To make computers proactive and assistive, we must enable them to perceive, learn, and predict what is happening in their surroundings. A key challenge to this end is to bridge the gap between the low-level perceptual inputs and the semantically useful inferences. A natural way to approach this challenge is to have a set of intermediate characterizations that could appropriately channel low-level information such that it could be used to draw useful high-level inference. In this talk, I will address some of the challenges associated with one such set of intermediate characterizations, including (i) key-objects present in an environment, (ii) interactions among these key-objects that define various actions, and (iii) sequences of different actions that compose various activities.
I will begin by focusing on the problem of localization and tracking of key-objects in an environment, especially when they are being observed using multiple cameras. I will present a method to model the problem of fusing information from multiple cameras as finding cycles in complete K-partite graphs, and will summarize a class of greedy algorithms that can search for these cycles in an efficient manner. Using sports visualization as a motivating application, I will present results of our work on close to 300,000 frames of real soccer footage captured over a diverse set of playing conditions.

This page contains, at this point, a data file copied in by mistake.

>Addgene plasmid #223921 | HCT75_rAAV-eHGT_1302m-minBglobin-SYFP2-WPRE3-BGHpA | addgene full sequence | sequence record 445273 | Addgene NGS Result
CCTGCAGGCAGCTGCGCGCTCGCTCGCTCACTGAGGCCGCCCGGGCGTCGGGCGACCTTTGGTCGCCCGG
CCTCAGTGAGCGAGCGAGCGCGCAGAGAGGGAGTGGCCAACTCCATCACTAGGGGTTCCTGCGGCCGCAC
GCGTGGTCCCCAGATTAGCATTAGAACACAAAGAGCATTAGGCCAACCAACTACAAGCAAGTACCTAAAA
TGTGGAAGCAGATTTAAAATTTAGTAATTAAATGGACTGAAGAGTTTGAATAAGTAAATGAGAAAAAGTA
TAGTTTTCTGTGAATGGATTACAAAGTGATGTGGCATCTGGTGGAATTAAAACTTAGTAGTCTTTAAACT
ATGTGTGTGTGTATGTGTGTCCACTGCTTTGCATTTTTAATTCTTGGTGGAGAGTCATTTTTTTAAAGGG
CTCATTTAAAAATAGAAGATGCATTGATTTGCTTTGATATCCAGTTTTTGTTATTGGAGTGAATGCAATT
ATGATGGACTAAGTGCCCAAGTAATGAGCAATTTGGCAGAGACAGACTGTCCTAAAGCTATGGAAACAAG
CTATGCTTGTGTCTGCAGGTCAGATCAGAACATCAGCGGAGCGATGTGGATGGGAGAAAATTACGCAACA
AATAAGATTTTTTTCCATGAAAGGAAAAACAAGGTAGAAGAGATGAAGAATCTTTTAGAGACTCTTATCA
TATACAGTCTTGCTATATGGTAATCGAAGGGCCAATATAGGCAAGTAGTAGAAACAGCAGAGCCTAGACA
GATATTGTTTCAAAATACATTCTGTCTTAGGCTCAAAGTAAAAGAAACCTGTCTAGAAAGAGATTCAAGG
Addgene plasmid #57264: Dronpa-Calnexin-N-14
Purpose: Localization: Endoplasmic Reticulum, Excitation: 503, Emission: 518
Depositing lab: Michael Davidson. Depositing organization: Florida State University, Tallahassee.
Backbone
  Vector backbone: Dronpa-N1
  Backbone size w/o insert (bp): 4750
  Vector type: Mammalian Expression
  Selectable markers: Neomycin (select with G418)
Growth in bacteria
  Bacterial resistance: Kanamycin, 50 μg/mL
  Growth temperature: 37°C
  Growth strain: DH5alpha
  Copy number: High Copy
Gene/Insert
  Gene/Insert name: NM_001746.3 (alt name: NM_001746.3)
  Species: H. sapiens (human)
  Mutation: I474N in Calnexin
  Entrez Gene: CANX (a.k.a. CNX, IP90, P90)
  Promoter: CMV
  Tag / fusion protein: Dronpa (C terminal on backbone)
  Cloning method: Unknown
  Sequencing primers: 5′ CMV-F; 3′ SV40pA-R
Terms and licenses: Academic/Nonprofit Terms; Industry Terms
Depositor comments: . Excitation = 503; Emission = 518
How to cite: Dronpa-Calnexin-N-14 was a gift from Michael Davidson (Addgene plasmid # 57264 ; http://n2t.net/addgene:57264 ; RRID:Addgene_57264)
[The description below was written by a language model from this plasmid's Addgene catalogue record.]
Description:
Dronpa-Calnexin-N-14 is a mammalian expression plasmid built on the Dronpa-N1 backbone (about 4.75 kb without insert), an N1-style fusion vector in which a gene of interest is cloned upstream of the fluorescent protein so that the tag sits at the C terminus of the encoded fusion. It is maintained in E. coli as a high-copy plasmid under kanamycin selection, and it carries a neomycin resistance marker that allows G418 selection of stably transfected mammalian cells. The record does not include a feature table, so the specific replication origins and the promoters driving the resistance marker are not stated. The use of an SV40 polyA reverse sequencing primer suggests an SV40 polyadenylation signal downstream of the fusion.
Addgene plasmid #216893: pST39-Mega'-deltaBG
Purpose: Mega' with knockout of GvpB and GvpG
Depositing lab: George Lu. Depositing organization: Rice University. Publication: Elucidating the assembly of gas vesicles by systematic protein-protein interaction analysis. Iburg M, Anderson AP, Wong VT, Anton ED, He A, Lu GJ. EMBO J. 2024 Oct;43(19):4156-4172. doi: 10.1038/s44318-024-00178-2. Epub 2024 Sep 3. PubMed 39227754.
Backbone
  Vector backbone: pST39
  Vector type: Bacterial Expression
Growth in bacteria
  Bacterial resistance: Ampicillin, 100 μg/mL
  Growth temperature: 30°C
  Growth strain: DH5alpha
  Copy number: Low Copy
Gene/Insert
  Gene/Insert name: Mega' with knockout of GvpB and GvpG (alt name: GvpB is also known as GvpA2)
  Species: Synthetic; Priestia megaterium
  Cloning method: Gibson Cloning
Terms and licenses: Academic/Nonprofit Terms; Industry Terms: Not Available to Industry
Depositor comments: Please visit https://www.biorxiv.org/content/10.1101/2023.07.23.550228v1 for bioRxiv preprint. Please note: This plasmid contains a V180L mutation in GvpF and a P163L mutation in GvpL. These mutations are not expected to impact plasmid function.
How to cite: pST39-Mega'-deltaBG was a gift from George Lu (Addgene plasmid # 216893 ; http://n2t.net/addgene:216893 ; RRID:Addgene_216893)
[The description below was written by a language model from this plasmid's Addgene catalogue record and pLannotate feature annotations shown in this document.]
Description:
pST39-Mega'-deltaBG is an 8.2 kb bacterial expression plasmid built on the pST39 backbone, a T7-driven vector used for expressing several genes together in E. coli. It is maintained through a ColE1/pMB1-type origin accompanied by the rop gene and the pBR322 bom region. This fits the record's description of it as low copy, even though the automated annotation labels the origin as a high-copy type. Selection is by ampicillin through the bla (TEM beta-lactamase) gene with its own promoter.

Next, I will talk about the problem of accurate detection of different actions performed in an environment. Exploiting the perceptual similarity that naturally exists among multiple actions, I will present a method of adaptively sharing information among multiple actions in order to simultaneously learn their discriminative models. I will present results of our learning framework on a set of 10 different actions performed in real soccer games.
Finally, I will focus on the problem of learning structure of activities performed in everyday environments. I will particularly talk about the representation of n-grams that attempt to learn the global structure of activities by using their local action-statistics. I will discuss how such a data-driven approach towards activity modeling can help discover and characterize human activities, and learn typical behaviors crucial for detecting irregular occurrences in an environment.